Monday, January 25, 2010

The Unsolvable Climate Problem

There is a lot of gas being passed on both sides of the climate debate.

Especially, almost no one seems to be realistic, and those who are accused of needing medication.

For example, this op-ed in High Country News by Auden Schendler and Mark Trexler merely says "It's time to take radical action on climate change."


Their article is just a bunch of the usual platitudes, unhelpful and completely ineffectual. Not a single person on the planet is going to do anything differently in response to their tepid complaints.

Go ahead -- change your light-bulb from incandescent to CFL -- big deal.

Schendler and Trexler don't take a single microsecond to discuss how to take a "radical step" or how much that will cost, and where that money is supposed to come from.

They're talking about "radical steps" -- by which I suspect they mean building a civilization with on carbon emissions. Do they have any conception at all of how much that would cost or how long it will take?

Just as an order of magnitude calculation you'd have to guess about $100T, and at least 40-60 yrs -- if we started tomorrow, which we won't. And they don't present any reason why we should start tomorrow. With children starving in this country and especially abroad....

Look, no one is more convinced than me that in the long run (60 yrs? 100 yrs? 150 yrs?) our societies will be suffering from global warming and climate change, and perhaps very seriously. But, even though I understand the science, I have no idea how to convince anyone of that -- not this society, not with this educational base. People, frankly, do not have the education to understand it, and lack any moral basis of concern for future generations. We are rampant with greed and selfishness. And no one is going to pay ~$10^3/yr to solve the problem. Period.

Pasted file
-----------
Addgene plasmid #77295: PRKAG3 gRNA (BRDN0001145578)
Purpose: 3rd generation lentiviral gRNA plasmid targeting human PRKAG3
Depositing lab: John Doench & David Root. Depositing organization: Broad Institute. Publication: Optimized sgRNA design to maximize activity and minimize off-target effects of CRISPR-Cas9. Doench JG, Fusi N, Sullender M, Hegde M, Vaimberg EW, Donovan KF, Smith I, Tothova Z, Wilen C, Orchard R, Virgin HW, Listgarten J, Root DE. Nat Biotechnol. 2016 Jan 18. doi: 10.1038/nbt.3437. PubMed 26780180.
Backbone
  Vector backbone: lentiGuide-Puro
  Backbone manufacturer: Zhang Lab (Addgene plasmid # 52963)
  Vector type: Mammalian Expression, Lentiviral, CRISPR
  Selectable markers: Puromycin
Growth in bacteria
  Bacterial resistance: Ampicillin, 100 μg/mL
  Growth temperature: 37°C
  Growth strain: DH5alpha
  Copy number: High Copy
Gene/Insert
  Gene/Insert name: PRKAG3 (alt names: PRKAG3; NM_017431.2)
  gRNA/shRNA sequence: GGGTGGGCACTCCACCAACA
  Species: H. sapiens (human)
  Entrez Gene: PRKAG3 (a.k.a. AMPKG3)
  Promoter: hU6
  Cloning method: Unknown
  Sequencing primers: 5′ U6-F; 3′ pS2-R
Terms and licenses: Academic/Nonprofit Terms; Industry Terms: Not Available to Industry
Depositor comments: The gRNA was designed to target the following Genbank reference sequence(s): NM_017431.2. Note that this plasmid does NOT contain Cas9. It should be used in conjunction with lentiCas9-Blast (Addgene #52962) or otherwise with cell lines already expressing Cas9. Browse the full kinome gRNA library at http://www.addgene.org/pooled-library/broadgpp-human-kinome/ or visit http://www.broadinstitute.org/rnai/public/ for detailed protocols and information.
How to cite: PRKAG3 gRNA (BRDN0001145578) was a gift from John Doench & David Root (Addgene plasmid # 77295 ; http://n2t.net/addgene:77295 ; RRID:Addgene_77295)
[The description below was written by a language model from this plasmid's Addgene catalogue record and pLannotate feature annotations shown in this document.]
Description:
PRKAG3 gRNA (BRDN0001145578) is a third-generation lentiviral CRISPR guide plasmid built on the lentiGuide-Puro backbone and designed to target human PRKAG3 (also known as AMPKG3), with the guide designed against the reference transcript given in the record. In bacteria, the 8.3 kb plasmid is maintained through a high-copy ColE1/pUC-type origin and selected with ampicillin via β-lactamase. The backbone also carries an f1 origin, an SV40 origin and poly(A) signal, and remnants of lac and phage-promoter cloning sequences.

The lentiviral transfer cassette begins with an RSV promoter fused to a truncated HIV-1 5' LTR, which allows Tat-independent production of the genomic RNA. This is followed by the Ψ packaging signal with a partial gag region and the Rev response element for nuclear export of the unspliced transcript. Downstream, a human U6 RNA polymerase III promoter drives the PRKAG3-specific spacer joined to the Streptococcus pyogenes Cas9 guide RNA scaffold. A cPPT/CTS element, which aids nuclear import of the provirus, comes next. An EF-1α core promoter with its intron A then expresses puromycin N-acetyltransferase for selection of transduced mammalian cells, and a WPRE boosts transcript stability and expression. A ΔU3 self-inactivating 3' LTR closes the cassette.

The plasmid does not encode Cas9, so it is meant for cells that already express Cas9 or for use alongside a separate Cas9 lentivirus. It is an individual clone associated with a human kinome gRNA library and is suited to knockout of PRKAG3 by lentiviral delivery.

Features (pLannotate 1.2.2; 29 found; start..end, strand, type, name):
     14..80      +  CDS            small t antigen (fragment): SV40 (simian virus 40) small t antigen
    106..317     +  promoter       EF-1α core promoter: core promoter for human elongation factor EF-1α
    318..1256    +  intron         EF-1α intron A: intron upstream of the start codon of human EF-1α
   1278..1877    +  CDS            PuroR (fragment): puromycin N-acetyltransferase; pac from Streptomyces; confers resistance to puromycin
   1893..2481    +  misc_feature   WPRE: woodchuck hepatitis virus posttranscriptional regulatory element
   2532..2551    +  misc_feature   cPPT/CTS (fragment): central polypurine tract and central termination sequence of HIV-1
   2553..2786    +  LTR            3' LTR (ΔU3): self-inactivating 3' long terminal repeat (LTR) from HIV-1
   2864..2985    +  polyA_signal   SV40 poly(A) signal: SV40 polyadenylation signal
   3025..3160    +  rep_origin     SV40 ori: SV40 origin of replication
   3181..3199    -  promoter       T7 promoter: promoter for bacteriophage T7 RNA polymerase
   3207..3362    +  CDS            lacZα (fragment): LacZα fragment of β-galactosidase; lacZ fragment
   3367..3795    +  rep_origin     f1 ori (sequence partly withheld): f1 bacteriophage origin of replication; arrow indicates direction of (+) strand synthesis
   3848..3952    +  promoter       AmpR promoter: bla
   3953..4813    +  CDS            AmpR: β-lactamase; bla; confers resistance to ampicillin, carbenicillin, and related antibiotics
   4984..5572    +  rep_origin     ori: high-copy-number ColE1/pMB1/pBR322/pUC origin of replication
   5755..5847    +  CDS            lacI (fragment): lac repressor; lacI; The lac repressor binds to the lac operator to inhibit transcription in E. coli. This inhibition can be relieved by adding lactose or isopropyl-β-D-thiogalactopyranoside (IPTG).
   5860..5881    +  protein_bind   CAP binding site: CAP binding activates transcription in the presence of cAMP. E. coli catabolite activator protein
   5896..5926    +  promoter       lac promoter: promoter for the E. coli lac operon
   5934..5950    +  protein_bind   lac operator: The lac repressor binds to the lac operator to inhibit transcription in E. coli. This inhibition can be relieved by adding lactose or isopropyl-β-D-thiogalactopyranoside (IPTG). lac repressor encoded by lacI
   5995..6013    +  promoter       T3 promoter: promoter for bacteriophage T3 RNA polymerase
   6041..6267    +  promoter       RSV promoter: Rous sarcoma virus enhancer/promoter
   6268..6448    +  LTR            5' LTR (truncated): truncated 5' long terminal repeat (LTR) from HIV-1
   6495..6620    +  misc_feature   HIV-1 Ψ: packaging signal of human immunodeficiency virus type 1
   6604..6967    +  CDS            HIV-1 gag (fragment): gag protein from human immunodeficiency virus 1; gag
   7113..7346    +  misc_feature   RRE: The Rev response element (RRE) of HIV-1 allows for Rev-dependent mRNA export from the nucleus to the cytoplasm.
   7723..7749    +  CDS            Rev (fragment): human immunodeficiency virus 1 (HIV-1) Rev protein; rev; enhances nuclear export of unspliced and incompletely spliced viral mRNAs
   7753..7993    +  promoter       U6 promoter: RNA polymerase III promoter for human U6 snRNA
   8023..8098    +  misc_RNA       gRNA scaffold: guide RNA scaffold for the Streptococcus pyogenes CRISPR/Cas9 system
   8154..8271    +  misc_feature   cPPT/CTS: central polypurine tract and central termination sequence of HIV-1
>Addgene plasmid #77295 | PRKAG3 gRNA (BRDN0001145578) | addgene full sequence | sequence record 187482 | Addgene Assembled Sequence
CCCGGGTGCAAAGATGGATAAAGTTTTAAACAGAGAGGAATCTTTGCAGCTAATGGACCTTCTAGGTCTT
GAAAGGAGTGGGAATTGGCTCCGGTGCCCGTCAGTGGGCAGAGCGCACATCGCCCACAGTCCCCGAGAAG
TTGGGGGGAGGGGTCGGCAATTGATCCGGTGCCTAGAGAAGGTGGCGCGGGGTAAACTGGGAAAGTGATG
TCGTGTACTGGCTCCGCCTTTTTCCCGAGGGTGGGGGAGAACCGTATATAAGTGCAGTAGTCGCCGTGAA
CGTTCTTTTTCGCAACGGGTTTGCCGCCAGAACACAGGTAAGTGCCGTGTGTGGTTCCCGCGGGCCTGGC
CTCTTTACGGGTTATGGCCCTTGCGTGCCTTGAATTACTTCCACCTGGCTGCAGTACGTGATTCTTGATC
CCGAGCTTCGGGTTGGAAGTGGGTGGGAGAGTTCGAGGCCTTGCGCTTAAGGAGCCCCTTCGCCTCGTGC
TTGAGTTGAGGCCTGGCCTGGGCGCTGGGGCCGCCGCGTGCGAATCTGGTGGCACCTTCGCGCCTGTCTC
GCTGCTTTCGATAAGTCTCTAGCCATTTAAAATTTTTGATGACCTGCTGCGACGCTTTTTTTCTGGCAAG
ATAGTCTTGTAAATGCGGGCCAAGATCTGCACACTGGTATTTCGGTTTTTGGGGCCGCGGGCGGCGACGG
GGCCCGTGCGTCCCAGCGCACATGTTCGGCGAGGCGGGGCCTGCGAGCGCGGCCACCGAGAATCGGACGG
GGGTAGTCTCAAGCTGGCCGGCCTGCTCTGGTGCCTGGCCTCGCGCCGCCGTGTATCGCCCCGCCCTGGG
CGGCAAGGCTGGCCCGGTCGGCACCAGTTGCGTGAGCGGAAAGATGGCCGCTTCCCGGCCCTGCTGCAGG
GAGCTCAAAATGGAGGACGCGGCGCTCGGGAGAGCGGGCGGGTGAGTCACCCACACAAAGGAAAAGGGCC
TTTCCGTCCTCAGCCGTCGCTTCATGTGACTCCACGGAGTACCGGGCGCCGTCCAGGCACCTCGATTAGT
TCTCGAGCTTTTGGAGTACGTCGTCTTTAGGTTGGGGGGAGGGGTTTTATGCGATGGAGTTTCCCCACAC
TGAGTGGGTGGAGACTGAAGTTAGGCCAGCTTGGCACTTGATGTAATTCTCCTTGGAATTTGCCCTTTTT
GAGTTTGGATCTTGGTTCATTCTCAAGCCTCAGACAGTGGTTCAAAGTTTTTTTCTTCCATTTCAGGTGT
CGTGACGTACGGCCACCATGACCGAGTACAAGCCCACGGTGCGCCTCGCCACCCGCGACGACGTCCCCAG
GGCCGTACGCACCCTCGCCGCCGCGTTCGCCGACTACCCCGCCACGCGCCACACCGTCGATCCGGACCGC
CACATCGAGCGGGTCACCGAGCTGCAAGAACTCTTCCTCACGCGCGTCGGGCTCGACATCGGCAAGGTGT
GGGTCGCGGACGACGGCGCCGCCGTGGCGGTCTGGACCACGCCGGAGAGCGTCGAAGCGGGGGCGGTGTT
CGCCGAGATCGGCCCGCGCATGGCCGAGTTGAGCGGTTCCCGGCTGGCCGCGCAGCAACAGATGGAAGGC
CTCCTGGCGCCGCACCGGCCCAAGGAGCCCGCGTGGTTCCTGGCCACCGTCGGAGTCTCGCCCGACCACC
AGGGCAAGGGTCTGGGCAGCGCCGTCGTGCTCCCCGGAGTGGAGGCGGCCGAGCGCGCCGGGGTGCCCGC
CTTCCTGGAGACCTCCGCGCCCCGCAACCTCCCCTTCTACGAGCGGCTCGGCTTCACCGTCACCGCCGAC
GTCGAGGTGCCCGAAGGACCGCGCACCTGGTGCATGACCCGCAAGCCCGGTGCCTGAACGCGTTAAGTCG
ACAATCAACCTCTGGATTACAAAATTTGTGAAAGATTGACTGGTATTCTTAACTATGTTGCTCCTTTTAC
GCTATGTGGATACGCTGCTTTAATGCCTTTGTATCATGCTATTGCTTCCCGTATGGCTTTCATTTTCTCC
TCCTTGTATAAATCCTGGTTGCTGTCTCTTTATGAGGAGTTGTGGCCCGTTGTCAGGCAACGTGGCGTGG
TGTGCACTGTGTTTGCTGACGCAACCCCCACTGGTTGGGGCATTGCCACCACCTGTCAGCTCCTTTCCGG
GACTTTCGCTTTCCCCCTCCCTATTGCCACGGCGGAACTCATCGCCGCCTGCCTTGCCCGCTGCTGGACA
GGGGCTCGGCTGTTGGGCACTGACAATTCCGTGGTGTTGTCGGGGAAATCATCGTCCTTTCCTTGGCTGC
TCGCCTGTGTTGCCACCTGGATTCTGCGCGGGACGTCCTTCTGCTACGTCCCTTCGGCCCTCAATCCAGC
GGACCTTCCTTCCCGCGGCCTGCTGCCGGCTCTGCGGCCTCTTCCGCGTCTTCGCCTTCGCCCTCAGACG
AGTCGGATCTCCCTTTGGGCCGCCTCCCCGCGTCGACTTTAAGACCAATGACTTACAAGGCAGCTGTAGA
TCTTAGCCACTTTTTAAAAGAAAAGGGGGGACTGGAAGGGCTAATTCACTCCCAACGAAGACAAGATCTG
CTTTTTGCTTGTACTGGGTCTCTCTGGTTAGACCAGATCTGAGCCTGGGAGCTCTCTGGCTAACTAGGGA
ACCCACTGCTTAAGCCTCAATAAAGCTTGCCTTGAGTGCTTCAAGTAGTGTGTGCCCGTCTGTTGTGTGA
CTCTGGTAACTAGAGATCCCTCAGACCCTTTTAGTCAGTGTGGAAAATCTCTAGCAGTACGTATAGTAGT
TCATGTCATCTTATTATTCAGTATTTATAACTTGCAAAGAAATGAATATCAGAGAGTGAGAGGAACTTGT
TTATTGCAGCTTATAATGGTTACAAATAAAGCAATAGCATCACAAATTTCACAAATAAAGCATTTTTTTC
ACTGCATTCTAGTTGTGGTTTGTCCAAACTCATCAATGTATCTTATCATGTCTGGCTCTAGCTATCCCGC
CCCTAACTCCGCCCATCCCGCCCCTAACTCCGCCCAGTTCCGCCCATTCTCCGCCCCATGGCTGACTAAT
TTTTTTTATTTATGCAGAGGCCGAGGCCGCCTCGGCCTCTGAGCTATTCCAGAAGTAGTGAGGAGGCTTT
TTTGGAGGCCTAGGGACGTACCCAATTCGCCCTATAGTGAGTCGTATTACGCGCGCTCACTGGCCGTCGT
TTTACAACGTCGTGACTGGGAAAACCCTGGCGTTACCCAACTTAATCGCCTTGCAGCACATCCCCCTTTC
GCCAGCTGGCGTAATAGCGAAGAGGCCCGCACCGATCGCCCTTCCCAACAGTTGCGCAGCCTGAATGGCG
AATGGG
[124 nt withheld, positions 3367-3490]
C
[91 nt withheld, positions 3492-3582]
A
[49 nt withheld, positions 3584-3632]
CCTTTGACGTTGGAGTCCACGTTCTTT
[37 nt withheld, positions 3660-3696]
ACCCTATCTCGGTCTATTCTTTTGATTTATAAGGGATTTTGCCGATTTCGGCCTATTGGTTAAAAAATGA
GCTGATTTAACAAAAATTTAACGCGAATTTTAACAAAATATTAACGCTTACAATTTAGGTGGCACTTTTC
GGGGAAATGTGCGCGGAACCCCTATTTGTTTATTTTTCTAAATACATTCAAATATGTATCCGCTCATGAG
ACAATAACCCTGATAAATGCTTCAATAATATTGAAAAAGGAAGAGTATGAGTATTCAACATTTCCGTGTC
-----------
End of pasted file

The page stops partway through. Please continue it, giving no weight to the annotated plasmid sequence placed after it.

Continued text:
So what are we supposed to do?


Anonymous said...

The way to do it is to bring LFTR technology of the shelf. LFTR is the "green" nuclear technology already developed in the 60s.

LFTR has no co2 for those concerned about co2 while at the same time is a serious low cost (1/2 of current nuclear) energy source that can serve as the foundation for a competitive economy.

$10B over ten years to build a demo plant and begin deployment. Cheap!


Anonymous said...


I invite you to check out LFTR at

You have a physics degree. You can understand the info on the site. Join the forum. Ask any questions you like. There are a lot of very capable engineers/scientist on the site. The technology attracts both warmers and skeptics.


Dano said...

I see very few non-Repub think-tank analyses that show $1k/yr costs. Oh, there will be costs, as we will need to pay the piper for our waste. But I don't see $1k/yr.

But we will change our behavior in response to price shifts, absent education and rational decision-making. And the vested interests know this, hence all the misinformation for the past 25 years.



bob said...

Emit vast quantities of sulphur hexafluoride into the atmosphere to make a point

Auden Schendler said...

The point of our essay wasn't to lay out solutions, it was to point out that inaction itself might produce a solution. Doing nothing could well lead to a panic that creates the political conditions for radical change, in the form of new and effective goverment and corporate policy. And that change could occur very rapidly. In the absense of such a panic, or some similar shift in public values or understanding, it's probably true that we don't solve this problem.

journo said...

I think a lot of our problems lie in the U.S.'s, on average, poor education system. At least regarding science education. But also on education in general. (I'm a sucker for good humanities-based thinking, which gets at the questions of how to live a good life - you know, which I think matters on these types of issues.)

From what I hear, people in China, where they "worship scientists" (in the words of a former colleague who will remain unnamed), don't question that climate change is real.

Unfortunately fixing our education system is going to be just as hard, if not much harder, to do than passing a climate bill. So, so much for a solution that has immediate impacts. But I think it's crucial to get it right in the long run.

I also think it's a major problem that Congress/America is becoming much more partisan. NPR had a short piece on this, with some analysis on the causes, recently.

Basically, it means that even more than before, politics comes down to a "fight," with whichever side that has more people supporting it at any given point in time, winning. It doesn't lead to constructive dialogue, where a solution that is (in theory) "best," or which at least takes different people's real (as opposed to politically-motivated) interests into account, is eventually created.